This recipe is just the thing for a cold, rainy night when you want to eat comfort food, snuggle under a blanket on the couch and watch some football. (We haven’t had any cold rainy nights in Texas for several months, but the delicious winter flavors in this recipe at least help you imagine what that might feel like.) I wasn’t originally planning to make a red meat-based dish for my lineup of Austin Beer Week recipes, but when we got some beautiful white mushrooms as a surprise in our Greenling box this week I knew immediately that I wanted to use them with potatoes and venison in a pot pie of some kind. I adapted this recipe from Mrs. L’s Steak and Ale Pie with Mushrooms on Allrecipes.com. I replaced her generic ale with Fireman’s #4, a local favorite, brewed by Real Ale in Blanco, Texas. Fireman’s is a light ale, and I chose it for this recipe because I thought it would complement the game flavors of the venison and mushrooms perfectly. I left the delicate skin on the red potatoes for texture and flavor, and upped the garlic from Mrs. L’s recipe considerably, from two cloves to four.
The venison I used in this recipe was a butterfly chop killed and processed in rural Iowa on my family’s farm. If you don’t have a hunter in your family, you can purchase free-range, grass fed venison from Broken Arrow Ranch on site in Ingram, Texas or here in Austin at Whole Foods. This recipe would also work well with sustainably raised beef stew meat.
Finally, please, please, please make your own pie crust if you’re able. You probably have the ingredients in your pantry, and even if your pie crust isn’t as pretty as store-bought (mine wasn’t) it will taste infinitely better. Not sure how? There are excellent step-by-step instructions with pictures at The Pioneer Woman and Joyful Abode. FYI, their recipes produce 2-3 times more crust than this pie needs, but the pictures and method are universally helpful and worth studying before your first pie crust adventure.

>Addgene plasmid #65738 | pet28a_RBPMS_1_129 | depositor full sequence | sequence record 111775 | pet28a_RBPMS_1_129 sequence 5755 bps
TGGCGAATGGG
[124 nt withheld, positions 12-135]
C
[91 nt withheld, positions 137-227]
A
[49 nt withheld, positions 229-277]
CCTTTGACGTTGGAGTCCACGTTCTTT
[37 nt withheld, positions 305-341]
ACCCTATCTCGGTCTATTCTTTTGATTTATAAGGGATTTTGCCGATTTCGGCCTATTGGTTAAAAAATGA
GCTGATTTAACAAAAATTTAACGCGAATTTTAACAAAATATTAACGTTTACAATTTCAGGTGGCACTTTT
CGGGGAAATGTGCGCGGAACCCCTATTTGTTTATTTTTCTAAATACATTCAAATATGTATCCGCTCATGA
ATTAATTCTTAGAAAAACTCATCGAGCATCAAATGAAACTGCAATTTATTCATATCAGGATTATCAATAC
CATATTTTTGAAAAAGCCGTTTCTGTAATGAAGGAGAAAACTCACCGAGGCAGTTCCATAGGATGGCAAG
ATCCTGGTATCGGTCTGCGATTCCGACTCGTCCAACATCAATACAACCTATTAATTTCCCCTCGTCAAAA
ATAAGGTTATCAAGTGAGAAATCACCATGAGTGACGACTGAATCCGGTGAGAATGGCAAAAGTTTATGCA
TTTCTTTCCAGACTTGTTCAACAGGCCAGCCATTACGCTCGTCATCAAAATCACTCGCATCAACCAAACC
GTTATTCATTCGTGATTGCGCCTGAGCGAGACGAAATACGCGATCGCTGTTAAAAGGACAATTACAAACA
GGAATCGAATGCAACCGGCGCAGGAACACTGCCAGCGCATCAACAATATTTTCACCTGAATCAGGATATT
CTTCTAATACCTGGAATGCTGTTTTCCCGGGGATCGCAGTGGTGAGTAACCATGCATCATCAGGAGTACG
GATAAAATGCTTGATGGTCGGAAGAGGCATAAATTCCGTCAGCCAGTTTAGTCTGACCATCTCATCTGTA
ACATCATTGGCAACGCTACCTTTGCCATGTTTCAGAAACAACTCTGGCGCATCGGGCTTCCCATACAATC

Venison Pot Pie with Fireman’s #4
1 cup all purpose flour
1/2 teaspoon salt
1/3 cup very cold shortening or butter
4 tablespoons ice water
1 pound venison stew meat, cubed
3 tablespoons all purpose flour
2 tablespoons olive oil
1 onion, diced
1 (12 fluid ounce) bottle Fireman’s 4 Blonde Ale
4 cloves garlic, minced
4-5 small red potatoes, diced, about 2 cups
16 white mushrooms, sliced into fourths, about 2 cups
seasoned salt to taste
pepper to taste
Prepare pie crust: mix flour and salt in a small bowl. Cut butter into flour mixture using a pastry blender, two butter knives or your fingers, until mixture is crumbly and blended. (The largest pieces of butter should be about the size of green peas, completely coated in flour.) Mix in ice water one tablespoon at a time with a fork. Form dough into a ball, wrap with plastic wrap, and chill in the fridge for at least an hour. The dough keeps will keep in the fridge up to 48 hours.
Prepare filling: Cube venison and dredge (coat) in flour. Heat olive oil in a large pot over medium heat. Add minced garlic, onions and venison, stirring frequently. Once meat is browned, pour beer in and scrape the bottom of the pan to deglaze. Stir down the beer and add sliced mushrooms and diced potatoes. Don’t worry if liquid doesn’t completely cover the veggies, they will cook down. Season with salt and pepper; I used a 1/2 teaspoon of each. Bring liquid to a boil, reduce heat to medium low. Simmer uncovered for 45 minutes, stirring occasionally. Check on the pot periodically during this time and cover it if liquid level seems to get too low. Filling is ready when meat and potatoes are tender and liquid has reduced. Carefully pour the hot filling into a 1.5 quart round casserole.
Preheat the oven to 400 degrees. Place casserole dish on a cookie sheet. (This makes it much easier to transport in and out of the oven.) Roll out the chilled pie crust and place it on the casserole dish. Pinch crust against the edges of the dish with your fingers and use scissors to cut away any extra crust from the sides of the casserole. Vent the crust by cutting 5 or 6 slits in the top center of the crust with a sharp paring knife. Use pot holders to transfer the pie to the oven. Note: This was my first try at homemade crust and I felt like I might have ruined it because it looked very different from the ultra smooth Pillsbury pie crust I’ve used before. However, it baked up fine and tasted great. Don’t get discouraged if your homemade crust looks worse than store-bought!!
Bake pie for 25 minutes at 400 degrees, until gravy is bubbly and crust is golden brown. Allow to cool for at least half an hour before serving so you don’t burn the entire right side of your mouth. (Not that I did that or anything.)